Alaska's wide-open wilderness and harsh terrain can be attractive for those seeking liberty in their lifetime, however, there are some drawbacks to Alaska that should be seriously considered before deciding on Alaska over New Hampshire.


Though Alaska does not have a state-level sales tax, counties often require sales taxes. Some of the most populated counties in Alaska charge a sales tax rate of up to 9.5 percent.

Like New Hampshire, Alaska has no general income tax.

Local Fauna

There are many dangerous creatures that are common in Alaska, from polar bears to wolves. The scarcity of emergency medical services can mean that if you are injured, even if you survive the encounter, medical complications can lead to death before help can arrive.


Alaska is well-known for its bitter cold and incredibly harsh winters. In many parts of Alaska, the sun doesn't set in the summer, and never rises in the winter. Though known for remote isolation, most property for sale in Alaska is located near major population centers. That being the case, you may still be unable to access civilization in an emergency.

The frost-free growing season is incredibly short in Alaska, meaning that if you plan to grow your own food you will be highly limited.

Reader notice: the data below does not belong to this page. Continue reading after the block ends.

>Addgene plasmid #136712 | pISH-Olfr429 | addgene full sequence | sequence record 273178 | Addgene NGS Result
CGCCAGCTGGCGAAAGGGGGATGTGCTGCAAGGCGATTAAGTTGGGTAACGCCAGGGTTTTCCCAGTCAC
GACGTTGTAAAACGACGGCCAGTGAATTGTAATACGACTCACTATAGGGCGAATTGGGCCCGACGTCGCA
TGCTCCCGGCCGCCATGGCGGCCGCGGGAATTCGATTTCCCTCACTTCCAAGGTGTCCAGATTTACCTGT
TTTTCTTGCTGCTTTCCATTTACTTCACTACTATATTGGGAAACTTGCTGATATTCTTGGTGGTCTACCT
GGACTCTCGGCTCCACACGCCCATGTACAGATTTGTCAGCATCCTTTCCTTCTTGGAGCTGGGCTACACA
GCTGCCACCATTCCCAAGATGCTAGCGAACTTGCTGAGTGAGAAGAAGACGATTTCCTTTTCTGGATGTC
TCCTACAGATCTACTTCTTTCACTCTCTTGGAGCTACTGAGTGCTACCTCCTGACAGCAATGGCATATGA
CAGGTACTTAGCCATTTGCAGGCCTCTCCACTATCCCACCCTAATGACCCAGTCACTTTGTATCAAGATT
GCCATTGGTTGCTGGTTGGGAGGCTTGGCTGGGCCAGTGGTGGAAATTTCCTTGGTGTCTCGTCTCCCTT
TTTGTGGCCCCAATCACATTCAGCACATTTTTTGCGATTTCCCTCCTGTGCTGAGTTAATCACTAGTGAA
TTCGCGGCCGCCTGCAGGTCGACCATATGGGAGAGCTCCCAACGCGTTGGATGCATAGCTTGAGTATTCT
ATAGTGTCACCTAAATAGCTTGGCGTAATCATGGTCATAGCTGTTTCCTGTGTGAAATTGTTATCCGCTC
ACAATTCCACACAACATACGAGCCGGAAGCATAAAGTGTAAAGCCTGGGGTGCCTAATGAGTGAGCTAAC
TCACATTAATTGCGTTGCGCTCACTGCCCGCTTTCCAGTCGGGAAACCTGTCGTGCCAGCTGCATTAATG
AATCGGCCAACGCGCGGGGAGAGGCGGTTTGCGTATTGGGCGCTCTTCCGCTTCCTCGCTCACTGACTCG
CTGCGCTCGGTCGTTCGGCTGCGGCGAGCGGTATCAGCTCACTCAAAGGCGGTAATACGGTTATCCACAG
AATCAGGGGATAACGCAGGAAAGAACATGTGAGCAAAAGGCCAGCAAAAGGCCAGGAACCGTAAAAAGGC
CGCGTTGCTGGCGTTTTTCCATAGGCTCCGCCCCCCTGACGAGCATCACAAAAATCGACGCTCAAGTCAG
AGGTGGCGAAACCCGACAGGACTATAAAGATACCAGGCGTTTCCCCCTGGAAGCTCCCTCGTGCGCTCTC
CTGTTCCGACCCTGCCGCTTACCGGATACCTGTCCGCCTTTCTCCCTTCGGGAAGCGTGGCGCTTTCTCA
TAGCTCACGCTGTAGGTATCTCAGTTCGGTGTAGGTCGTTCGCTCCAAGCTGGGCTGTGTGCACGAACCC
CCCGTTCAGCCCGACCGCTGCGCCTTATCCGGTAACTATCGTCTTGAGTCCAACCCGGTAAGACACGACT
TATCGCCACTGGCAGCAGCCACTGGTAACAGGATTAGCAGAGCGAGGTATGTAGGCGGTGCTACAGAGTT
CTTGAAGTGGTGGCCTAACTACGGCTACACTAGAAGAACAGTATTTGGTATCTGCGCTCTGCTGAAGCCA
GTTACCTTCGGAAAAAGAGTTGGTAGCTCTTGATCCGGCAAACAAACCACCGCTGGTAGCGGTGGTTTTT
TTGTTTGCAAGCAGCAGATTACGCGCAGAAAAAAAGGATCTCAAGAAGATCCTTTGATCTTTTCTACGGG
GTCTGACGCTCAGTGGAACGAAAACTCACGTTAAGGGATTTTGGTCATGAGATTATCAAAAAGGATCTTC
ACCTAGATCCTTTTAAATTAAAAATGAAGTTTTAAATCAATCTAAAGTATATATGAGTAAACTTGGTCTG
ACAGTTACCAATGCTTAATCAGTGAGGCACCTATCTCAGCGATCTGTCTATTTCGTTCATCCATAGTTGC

Violent Crime and Poverty

Alaska has the 6th highest murder rate in the country. It is not uncommon for such cases to go unsolved, as it is often months before anyone notices that the victim is even dead.


Alaska has the highest Male to Female Ratio in the country, with 109 men for every 100 women.


Roads in Alaska are famous for their lack of maintenance. Even telling where the road is can often be difficult in the winter. Cabin fever can set in after long periods of time without human contact.

Fuel prices in Alaska are among the highest in the country; this issue can be exacerbated by the amount of driving that is necessary in Alaska.

Land use

The majority of land in Alaska is federally owned. This means that although there is a large amount of unused land in Alaska, most of it is either owned by the federal government or unusable by private individuals for other reasons. This means that property in Alaska is much more expensive than you'd expect.


Alaska borders Russia, and if Russia were ever to invade the North American mainland, it would likely do so through Alaska.


Have you considered Coos County if you want to live out in the wilderness?